Packing for a two-year, 10,000 mile trip would take a little thought. But Arafat Kabir didn’t pack a thing.
“My mother did,” he said, laughing. “Until I stepped into the big bird, I hadn’t done anything.”
But that’s not quite true.
First the graduate student from Bangladesh got a bachelor’s degree in engineering and worked for one of the world’s largest petroleum companies, traveling across Southeast Asia. And in Brunei he wrangled an invitation to a party for Queen Elizabeth’s Diamond Jubilee, which was restricted to British citizens. After finding himself engaged with diplomats talking global politics, he figured out what he wanted to do with his life.
“They were fascinated with me because I am an engineering boy and I was there,” he said. “They asked if I could write and that was my final push toward my direction.”
That direction changed to becoming a writer on global politics and foreign policy, and that’s how he became the student who traveled the farthest this year to attend Illinois State University. Coming from one of the most densely populated nations on earth, with 156 million people crammed into a country the size of Louisiana, he’s finding plenty of room to explore global policy and culture here while applying for internships at places like the Chicago Tribune and the Wall Street Journal (WSJ).
It’s not like he hasn’t been published. Kabir’s articles have appeared in the WSJ and International Policy Digest as he writes about everything from how to rein in Vladimir Putin to Iran’s use of Twitter diplomacy.
“Keeping track of world events is not my hobby, it’s my passion,” he said. “When I was supposed to be hanging out with my friends, I was home on my PC scanning The New York Times and U.S. foreign policy.”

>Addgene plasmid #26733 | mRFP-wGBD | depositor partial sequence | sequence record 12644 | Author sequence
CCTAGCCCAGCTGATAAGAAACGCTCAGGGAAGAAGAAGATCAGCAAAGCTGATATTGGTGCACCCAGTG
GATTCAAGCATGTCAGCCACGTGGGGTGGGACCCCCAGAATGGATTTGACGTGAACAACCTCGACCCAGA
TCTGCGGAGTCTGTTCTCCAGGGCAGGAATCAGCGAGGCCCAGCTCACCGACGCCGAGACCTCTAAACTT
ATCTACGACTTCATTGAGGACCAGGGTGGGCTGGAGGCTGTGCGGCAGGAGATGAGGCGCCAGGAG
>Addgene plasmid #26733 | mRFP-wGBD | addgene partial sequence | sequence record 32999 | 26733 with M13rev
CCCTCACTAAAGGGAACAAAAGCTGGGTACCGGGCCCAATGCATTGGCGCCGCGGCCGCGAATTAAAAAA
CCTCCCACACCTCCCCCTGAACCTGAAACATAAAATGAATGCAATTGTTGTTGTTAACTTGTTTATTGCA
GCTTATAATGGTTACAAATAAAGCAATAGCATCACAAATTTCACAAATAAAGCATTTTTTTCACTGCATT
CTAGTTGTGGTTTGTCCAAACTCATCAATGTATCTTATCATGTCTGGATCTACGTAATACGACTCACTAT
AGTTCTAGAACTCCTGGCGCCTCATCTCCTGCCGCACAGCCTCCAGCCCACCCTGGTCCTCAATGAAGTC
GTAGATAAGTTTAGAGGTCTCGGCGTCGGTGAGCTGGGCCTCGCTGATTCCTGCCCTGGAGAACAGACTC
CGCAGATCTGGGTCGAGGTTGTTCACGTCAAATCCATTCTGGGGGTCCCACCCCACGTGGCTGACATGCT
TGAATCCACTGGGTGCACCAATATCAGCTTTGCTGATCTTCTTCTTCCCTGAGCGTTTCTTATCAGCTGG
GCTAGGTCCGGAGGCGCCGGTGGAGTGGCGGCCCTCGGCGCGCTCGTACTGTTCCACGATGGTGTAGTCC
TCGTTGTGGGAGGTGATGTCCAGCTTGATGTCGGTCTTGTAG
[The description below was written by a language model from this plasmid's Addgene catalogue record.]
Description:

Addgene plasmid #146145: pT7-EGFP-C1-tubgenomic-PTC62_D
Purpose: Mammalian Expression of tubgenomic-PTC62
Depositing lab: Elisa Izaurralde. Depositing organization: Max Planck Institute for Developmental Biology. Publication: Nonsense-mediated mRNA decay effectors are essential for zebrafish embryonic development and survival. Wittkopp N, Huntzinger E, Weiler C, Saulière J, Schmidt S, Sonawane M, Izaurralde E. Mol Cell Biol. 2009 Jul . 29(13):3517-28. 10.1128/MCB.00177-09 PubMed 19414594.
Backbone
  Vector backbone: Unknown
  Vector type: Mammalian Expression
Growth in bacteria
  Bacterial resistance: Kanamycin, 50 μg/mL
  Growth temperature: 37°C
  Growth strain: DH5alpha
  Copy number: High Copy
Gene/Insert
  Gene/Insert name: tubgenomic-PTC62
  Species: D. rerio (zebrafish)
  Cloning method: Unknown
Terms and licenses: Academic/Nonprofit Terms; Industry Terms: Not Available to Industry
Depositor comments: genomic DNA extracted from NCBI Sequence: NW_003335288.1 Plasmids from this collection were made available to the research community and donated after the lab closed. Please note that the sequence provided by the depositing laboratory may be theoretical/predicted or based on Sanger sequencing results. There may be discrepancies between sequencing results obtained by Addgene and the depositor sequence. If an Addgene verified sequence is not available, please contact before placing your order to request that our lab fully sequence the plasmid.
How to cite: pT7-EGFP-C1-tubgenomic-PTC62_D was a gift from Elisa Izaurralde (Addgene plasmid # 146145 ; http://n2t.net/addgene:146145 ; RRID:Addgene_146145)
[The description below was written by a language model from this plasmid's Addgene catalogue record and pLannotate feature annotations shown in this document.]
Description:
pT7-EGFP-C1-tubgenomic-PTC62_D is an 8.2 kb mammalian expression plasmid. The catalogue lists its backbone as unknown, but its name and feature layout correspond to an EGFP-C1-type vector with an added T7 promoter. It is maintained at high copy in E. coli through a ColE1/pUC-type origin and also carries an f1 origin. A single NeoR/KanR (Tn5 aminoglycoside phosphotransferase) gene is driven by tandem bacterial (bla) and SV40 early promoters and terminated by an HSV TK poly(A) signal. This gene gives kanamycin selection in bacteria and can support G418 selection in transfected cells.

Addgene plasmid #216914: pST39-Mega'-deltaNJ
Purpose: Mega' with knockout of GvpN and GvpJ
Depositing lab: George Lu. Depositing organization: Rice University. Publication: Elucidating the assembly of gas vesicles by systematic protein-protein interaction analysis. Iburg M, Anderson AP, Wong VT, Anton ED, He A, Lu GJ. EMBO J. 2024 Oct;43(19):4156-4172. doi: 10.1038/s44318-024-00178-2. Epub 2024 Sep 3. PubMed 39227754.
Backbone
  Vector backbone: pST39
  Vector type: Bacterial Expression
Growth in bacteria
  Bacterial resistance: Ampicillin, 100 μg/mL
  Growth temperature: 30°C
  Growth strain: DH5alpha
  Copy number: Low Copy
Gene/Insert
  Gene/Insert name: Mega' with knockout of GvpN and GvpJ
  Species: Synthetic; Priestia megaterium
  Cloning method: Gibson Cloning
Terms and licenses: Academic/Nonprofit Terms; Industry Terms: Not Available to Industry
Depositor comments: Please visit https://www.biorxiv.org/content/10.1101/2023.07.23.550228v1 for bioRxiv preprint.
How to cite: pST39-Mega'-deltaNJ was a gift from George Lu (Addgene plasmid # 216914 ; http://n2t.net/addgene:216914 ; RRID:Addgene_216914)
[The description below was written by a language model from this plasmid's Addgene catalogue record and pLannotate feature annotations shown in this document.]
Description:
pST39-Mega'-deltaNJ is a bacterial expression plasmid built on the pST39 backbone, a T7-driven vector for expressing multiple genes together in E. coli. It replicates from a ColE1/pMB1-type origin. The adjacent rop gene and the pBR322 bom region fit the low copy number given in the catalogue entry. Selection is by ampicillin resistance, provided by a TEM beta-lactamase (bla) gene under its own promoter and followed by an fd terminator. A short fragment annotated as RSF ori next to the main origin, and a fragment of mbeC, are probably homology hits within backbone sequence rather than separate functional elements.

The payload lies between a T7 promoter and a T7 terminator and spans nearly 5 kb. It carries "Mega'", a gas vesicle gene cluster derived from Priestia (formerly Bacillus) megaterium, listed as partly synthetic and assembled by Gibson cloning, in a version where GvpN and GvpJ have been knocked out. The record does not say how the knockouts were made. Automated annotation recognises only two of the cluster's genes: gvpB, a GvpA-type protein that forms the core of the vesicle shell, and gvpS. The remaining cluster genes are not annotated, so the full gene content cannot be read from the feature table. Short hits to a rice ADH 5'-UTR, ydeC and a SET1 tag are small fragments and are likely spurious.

ISU attracted him because of the size of its Department of Politics and Government, which allows “healthy interaction” with faculty, he said. And he knew Department Chair Ali Riaz was an expert in South Asian politics.
Kabir speaks four languages. His mother was an educator and his father, a businessman he describes as politically conscious. When his father was a teen, he spied on Pakistani forces, providing information to the freedom fighters as Bangladesh struggled for its independence.
Kabir was ready for the 11-hour time difference here, but there was one thing he wasn’t prepared for. Although his country faces killer cyclones and massive floods, it’s tropical. He’d never experienced wide fluctuations in temperature, but that changed on a day he wore a T-shirt and shorts to class and was caught in a thunderstorm.
He’s also adjusting to cultural differences; eating food with your hands is common in his country. Also, people mingle on the streets after work and strangers reach out to one another.
“Bengali people are one of the most hospitable people in the world. We become friends very quickly. If someone is in distress, we lend a hand to them and take that stress on our shoulders. Here, it’s an invasion of privacy,” he said.
He’s also learning how long a presidential campaign can be. When told candidates will start lining up next year, he looked at his calendar, got a puzzled expression on his face, and said, “So soon?”
Another lesson learned.
Kate Arthur can be reached at kaarthu@IllinoisState.edu.